A National Institutes of Health-funded program will prepare undergraduate students for postgraduate education, paving the way for careers in research.
A new program at the Center on Aging at the University of Arizona College of Medicine – Tucson aims to increase the number of researchers trained to study older adults with the goal of improving the well-being of older adults in diverse groups.
According to the U.S. Census Bureau, the national median age is rising, as is the diversity of the population. At the same time, there is a shortage of scientists and health care providers trained in the issues affecting older adults. For example, the U.S. Department of Health and Human Services projects the demand for geriatricians soon will exceed the supply, with the western U.S. experiencing the most severe shortage with a deficit of 14,530 geriatricians by 2025.
“There’s far and away not enough people with aging knowledge and skills to recognize the unique aspects of older adults, and the research skills to make a difference,” said Mindy Fain, MD, professor of medicine and co-director of the Arizona Center on Aging.
The Arizona Center on Aging/MSTEM (Medicine, Science, Technology, Engineering, Mathematics) THRIVE Program will prepare undergraduate students for postgraduate education and research careers focused on aging.
THRIVE is funded by a $1.8 million, five-year National Institutes of Health grant awarded to co-principal investigators Dr. Fain and Linda Phillips, PhD, RN, professor of medicine and senior director of research and innovation for the Arizona Center on Aging.
“There are persistent health disparities with older adults, particularly in underrepresented groups, and there is a dearth of individuals from underrepresented groups in the health sciences, particularly in the research workforce,” Dr. Phillips said.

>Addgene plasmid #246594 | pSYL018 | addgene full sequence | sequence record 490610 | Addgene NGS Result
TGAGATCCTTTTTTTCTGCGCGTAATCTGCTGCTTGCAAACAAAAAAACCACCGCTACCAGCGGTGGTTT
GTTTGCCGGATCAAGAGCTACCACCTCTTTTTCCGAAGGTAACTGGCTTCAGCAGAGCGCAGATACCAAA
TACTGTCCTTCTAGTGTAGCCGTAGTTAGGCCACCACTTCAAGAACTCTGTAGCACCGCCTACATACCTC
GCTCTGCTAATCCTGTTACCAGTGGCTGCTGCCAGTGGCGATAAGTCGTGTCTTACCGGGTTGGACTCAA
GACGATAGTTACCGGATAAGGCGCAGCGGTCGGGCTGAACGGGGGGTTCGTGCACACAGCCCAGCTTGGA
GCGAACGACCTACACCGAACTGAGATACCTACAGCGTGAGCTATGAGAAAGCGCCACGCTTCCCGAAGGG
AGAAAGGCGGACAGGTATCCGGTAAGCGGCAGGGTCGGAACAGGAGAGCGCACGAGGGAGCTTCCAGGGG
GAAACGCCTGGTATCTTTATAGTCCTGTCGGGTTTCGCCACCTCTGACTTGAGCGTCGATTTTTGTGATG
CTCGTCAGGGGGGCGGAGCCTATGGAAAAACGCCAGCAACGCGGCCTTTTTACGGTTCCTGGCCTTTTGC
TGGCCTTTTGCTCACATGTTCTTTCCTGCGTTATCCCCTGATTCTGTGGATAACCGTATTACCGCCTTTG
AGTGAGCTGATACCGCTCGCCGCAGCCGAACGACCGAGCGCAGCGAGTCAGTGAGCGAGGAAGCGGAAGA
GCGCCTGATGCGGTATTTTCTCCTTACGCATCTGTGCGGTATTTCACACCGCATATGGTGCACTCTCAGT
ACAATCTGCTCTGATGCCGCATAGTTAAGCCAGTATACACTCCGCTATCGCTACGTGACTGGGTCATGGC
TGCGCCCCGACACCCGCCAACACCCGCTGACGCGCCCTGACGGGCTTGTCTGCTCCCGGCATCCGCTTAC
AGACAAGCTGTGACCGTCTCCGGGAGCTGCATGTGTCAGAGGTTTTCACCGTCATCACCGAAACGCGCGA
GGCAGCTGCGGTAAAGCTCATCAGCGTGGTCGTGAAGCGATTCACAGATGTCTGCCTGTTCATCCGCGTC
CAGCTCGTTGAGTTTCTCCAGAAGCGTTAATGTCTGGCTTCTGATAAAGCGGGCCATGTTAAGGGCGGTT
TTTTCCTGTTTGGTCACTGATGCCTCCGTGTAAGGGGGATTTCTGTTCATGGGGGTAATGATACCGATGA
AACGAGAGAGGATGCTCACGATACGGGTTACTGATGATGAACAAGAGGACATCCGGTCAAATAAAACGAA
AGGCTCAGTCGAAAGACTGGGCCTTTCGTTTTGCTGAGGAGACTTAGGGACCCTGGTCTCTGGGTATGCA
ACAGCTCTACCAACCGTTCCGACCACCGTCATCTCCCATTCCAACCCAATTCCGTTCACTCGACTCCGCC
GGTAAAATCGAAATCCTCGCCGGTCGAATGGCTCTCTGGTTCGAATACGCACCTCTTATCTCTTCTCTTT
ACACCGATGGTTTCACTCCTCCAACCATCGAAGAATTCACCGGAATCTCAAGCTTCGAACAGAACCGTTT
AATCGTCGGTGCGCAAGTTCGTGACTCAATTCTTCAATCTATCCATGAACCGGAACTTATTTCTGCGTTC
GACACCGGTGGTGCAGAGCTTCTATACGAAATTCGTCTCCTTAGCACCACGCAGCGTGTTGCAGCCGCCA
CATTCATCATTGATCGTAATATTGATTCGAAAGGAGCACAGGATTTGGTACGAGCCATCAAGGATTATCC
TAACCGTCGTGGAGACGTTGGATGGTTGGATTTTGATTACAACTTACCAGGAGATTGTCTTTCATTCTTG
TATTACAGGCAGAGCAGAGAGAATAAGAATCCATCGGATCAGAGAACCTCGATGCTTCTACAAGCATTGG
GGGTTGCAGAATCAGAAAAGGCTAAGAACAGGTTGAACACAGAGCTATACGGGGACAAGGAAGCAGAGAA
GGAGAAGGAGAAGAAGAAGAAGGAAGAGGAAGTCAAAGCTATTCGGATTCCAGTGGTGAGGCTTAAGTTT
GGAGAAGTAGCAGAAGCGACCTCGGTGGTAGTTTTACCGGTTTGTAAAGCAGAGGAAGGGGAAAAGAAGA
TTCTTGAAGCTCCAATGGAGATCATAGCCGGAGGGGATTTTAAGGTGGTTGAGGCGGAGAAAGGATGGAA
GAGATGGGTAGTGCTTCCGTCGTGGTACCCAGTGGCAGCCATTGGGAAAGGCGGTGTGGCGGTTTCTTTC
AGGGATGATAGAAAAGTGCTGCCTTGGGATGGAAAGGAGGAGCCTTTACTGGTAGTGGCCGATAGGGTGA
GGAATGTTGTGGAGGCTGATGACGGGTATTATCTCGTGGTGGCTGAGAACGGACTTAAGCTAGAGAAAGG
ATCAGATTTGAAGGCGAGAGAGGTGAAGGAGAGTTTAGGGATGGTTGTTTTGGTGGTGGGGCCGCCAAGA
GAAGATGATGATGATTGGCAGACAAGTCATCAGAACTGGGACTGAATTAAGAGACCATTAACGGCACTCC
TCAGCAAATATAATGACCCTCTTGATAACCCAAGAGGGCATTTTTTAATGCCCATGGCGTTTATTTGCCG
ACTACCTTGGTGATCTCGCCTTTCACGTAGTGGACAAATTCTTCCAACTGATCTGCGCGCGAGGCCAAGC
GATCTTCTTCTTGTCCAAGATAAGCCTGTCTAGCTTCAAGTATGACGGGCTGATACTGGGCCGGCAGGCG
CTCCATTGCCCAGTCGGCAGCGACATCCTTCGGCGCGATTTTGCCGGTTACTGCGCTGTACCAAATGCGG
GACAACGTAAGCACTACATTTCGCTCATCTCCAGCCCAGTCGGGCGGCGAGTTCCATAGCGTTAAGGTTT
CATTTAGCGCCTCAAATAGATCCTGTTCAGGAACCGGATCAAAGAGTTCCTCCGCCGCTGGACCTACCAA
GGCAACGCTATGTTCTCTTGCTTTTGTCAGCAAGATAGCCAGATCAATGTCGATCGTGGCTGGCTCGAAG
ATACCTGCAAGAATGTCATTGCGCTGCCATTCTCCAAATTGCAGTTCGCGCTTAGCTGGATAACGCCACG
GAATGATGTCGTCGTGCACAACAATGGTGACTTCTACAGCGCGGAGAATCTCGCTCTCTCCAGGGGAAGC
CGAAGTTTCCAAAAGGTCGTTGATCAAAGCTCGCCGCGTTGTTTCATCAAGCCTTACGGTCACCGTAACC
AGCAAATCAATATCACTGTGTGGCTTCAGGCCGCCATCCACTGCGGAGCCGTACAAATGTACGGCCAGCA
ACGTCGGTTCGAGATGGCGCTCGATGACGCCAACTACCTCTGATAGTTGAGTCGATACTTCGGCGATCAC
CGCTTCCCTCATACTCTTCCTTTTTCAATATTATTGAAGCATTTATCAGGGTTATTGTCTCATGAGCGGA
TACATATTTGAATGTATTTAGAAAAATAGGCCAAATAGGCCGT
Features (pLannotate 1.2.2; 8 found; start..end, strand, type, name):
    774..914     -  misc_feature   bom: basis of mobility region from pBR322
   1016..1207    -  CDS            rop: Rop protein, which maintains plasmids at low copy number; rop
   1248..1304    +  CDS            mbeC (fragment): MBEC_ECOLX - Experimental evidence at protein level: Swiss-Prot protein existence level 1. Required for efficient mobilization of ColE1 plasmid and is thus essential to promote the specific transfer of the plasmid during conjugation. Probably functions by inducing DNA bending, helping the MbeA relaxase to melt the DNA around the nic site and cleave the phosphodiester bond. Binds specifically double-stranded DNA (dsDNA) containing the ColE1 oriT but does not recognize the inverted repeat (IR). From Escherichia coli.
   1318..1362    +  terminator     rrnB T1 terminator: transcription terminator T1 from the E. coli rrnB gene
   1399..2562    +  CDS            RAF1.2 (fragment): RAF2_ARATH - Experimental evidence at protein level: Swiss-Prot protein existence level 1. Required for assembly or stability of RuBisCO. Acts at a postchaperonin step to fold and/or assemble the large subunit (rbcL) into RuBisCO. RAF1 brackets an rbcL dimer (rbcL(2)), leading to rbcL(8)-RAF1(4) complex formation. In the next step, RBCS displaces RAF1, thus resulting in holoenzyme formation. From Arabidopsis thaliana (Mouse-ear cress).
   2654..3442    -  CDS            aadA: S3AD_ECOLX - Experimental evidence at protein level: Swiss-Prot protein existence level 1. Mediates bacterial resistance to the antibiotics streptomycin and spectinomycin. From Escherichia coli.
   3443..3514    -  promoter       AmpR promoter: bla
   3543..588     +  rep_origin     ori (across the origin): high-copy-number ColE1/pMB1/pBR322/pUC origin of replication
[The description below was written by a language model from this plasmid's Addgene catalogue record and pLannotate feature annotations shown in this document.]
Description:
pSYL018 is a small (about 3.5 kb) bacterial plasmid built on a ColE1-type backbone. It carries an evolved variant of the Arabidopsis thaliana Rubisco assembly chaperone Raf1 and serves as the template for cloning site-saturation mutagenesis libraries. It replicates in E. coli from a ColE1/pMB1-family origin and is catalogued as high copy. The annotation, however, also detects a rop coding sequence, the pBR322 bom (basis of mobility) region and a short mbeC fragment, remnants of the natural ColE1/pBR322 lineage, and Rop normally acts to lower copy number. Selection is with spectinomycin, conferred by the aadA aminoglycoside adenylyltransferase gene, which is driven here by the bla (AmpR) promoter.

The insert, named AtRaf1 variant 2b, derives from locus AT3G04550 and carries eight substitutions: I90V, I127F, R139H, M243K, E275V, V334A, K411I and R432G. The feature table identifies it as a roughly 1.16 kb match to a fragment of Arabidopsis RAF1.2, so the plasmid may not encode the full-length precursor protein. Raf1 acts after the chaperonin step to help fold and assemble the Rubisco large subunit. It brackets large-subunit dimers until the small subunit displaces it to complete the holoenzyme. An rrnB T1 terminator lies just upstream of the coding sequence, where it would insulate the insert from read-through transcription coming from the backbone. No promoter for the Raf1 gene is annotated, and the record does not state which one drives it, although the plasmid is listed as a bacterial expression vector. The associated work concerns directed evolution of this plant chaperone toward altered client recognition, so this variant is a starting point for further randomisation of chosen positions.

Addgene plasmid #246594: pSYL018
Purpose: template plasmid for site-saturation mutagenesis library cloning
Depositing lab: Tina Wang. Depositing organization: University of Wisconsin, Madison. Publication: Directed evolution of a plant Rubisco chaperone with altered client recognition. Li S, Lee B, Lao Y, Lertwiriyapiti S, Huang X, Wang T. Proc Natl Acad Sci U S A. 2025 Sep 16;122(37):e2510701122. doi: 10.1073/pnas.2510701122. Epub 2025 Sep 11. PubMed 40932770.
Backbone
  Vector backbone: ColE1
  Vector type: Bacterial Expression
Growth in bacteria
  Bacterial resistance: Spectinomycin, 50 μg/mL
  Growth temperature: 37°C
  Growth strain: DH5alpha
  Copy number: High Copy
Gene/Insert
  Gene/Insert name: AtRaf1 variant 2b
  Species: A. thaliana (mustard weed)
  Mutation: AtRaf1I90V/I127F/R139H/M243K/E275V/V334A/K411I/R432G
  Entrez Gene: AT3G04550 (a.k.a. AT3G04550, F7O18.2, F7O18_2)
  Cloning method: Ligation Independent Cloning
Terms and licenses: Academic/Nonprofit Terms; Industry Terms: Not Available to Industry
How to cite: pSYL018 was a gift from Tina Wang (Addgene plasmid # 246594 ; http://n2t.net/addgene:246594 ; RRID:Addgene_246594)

THRIVE will recruit undergraduates from disadvantaged populations, including students from rural areas and the U.S.-Mexico border region; those with disabilities; and students of Latino, Black or Native heritage. Students will have access to mentors, advisers and other personnel through the program, which is adaptable to each student’s individual major requirements.
Thanks to the program’s small size of only five to 10 students per year, students will have robust one-on-one contact with faculty and staff guiding them toward graduate school. Additionally, students will attend national conferences, complete service-learning projects and receive guidance from mentors.
“We have strong researchers who will take on a student or two. They will design research experiences and mentor them in the research process,” Dr. Phillips said. “We can demonstrate ways to be a scientist, get them to identify as scientists and see themselves in a future that they never imagined.
“Connecting young students with the knowledge about the issues in their particular community, and how they can individually make a difference for their community, can help cultivate a passion for working with and on behalf of older adults,” she added.
Dr. Fain says research in older adults is different from research in other populations, necessitating specialized training for anyone working with these communities.
“Research in older adults is different. Can they hear us over the phone? If transportation is an issue, do we go to their homes? If you’ve got a certain prevalence of dementia or cognitive impairment, how often do you have to readdress consent?” she said, adding that research is complicated by the likelihood that older adults have multiple health issues, making it difficult to isolate variables when attempting to study a single disease state.
Drs. Fain and Phillips say THRIVE will provide students with skills and credentials to be highly employable in a growing field.
“We are fully confident that if they love this field, they will have a career that will be very fulfilling,” Dr. Fain said.
This program is supported in part by the National Institute of Aging, a division of the National Institutes of Health (R25AG076387).